In fact, the 24-year-old Wyoming company was the only West Michigan firm to receive the honor and one of only two that received the highest award given.
"There is some excitement around here for that, and some of the other environmental things that we've been doing," said Steve Hulst, director of safety, environmental and laboratory services for Electro Chemical. "It's a good feeling."
Only Electro Chemical and Tawas Plating and Powder Coating of Tawas City won a silver award, while five other Michigan firms picked up a bronze. No company in the state grabbed the gold last month, so the silver that Electro Chemical earned was the year's top prize for metal finishers.
The silver award means that Electro Chemical had a 66 percent gain in its goal to lessen the waste from its manufacturing process. On top of that achievement, the company won a bronze last year, which meant that its reduction program had a 33 percent gain for 2000.
Hulst said the company had to learn how to use less electricity and water in relation to the amount of manufacturing waste it produces, which wasn't easy to do from the start.
"It's been a process of seeing what works," he said. "Sometimes you have to spend money to upgrade the equipment you've got to get that payoff in the future, and we've had to do some of that."
Electro Chemical also changed some of its work methods and its rinsing process. The firm also substituted some less hazardous, but often more costly materials for cheaper, but more dangerous ones.
The company also sent employees to seminars on how to cut waste and make the environment safer.
As Hulst pointed out, Electro Chemical hasn't regretted making those efforts.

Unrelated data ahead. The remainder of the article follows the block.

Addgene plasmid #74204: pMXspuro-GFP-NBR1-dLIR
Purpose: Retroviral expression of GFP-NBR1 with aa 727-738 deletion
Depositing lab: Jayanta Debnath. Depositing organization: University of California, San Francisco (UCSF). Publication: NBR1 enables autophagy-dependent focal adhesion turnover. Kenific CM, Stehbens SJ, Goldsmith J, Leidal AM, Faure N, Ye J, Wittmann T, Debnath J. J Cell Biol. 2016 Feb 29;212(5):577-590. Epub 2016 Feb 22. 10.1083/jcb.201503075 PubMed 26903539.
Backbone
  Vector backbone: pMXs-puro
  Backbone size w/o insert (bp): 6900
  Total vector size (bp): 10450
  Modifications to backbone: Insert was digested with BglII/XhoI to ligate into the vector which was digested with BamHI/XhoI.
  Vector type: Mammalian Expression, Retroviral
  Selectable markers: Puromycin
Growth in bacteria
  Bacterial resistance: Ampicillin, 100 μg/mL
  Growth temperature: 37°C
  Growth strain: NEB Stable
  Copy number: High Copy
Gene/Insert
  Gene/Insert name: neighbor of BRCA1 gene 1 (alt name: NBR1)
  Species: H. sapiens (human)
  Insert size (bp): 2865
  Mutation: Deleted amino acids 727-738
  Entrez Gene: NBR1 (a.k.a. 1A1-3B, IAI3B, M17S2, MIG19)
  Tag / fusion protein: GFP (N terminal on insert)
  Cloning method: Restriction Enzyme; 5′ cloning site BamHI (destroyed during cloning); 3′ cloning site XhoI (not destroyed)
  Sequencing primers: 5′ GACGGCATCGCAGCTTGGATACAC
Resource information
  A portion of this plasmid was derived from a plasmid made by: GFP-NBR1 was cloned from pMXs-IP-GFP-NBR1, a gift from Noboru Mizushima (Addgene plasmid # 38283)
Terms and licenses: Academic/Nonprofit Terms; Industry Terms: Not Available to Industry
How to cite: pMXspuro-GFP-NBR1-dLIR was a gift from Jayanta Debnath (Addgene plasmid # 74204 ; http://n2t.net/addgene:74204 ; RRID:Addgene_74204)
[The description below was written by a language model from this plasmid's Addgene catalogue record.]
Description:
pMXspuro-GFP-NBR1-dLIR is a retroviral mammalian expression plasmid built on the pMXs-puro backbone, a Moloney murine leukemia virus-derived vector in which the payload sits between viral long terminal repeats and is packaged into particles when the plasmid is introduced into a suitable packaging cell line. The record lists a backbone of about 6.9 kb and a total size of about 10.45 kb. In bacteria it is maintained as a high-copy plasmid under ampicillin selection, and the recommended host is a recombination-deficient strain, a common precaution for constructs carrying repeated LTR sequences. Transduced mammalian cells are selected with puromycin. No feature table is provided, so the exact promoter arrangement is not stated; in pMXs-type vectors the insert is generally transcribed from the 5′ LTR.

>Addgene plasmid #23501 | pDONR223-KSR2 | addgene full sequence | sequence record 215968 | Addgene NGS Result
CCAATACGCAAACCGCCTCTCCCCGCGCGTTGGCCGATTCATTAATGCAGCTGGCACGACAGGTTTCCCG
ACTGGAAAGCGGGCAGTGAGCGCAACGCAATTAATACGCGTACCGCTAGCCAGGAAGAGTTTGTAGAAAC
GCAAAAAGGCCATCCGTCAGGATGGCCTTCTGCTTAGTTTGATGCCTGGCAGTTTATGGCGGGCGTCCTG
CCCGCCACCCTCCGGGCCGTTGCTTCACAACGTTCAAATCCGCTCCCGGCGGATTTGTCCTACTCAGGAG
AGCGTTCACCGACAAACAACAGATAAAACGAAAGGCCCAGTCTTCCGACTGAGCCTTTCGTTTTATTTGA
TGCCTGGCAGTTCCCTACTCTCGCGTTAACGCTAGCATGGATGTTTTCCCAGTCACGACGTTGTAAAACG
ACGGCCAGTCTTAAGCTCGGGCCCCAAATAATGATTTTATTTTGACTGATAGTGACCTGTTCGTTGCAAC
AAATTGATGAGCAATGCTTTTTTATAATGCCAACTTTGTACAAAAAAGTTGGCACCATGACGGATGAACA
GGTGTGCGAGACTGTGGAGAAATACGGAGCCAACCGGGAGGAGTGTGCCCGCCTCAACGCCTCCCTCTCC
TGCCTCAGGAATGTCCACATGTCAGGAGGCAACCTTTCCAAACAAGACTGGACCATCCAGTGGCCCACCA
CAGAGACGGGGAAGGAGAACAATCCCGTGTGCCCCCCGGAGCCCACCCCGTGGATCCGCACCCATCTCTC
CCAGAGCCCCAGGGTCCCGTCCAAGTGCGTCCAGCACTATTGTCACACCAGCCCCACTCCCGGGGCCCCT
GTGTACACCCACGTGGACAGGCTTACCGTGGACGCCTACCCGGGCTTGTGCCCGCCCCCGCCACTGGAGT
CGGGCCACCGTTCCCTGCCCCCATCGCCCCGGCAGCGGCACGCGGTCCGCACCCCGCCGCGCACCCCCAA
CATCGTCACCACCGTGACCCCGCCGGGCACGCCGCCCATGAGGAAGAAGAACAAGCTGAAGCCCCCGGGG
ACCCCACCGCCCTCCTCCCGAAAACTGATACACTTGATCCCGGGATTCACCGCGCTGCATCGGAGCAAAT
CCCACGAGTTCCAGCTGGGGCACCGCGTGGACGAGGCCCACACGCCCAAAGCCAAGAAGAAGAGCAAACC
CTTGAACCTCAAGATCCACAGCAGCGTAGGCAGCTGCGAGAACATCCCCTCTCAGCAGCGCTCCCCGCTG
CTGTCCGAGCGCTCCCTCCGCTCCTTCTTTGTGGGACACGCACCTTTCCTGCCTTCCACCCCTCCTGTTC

"It's definitely worth the investment in the cost savings," he said.
"And it's a good marketing tool, which allows us to drum up more business, because people like to do business with companies that are environmentally sound.
"It's also been good public relations for us with the community. People see what we've done and they're not so scared having a facility next door that has some potentially hazardous things on hand," he added.
"We try to bring jobs to the community and put out a good product. But at the same time, we want to be a good neighbor."
The company reduced its wastewater discharge by more than half last year, as it went from .29 gallons for each dollar of sales to .09 gallons.
Electro Chemical also lowered its output of sludge by even more, going from 6.03 pounds per $1,000 worth of sales to just 2.54 pounds. The firm also dropped its organic chemical emissions from .54 pounds per $1,000 in sales to .1 pound.
"We saved money over that period of time, if you look at those numbers. So, the investment that we made in the additional equipment and the training was well worth it," said Hulst.
A technical review panel mostly made up of members from the DEQ and EPA verified the awards, which are part of the National Metal Finishing Strategic Goals Program. Twenty other states participate in the program, and Michigan was only the third state to have metal finishing companies climb up the waste-reduction performance ladder.
Firms that get involved in the program do so on a voluntary basis, and Electro Chemical has taken part in it for the past five years.
"The DEQ and participating metal finishers have a strong commitment to this project and anticipate continued benefits from the program," said DEQ Director Russell Harding.
"The biggest benefit of the program, beyond the positive environmental impact, has been the creation of an open line of communication between the industry and the local, state and federal regulatory agencies," said Robert Burger, chairman of the Michigan Strategic Goals Program and CEO of Chemetco.
Electro Chemical does decorative brass, chrome, gold, black pearl and physical vapor deposition finishing, along with other specialty finishes for the automotive, door hardware and plumbing industries.
The company received its silver award at a ceremony held in March at Constitution Hall in Lansing, and Hulst felt that most of the credit for the firm's waste-reduction track record should go to company president Terry Vollmer and his executives.
"One of the keys is to have upper management get on board with the program right away," he said, "and commit to spending the resources needed to reach those goals."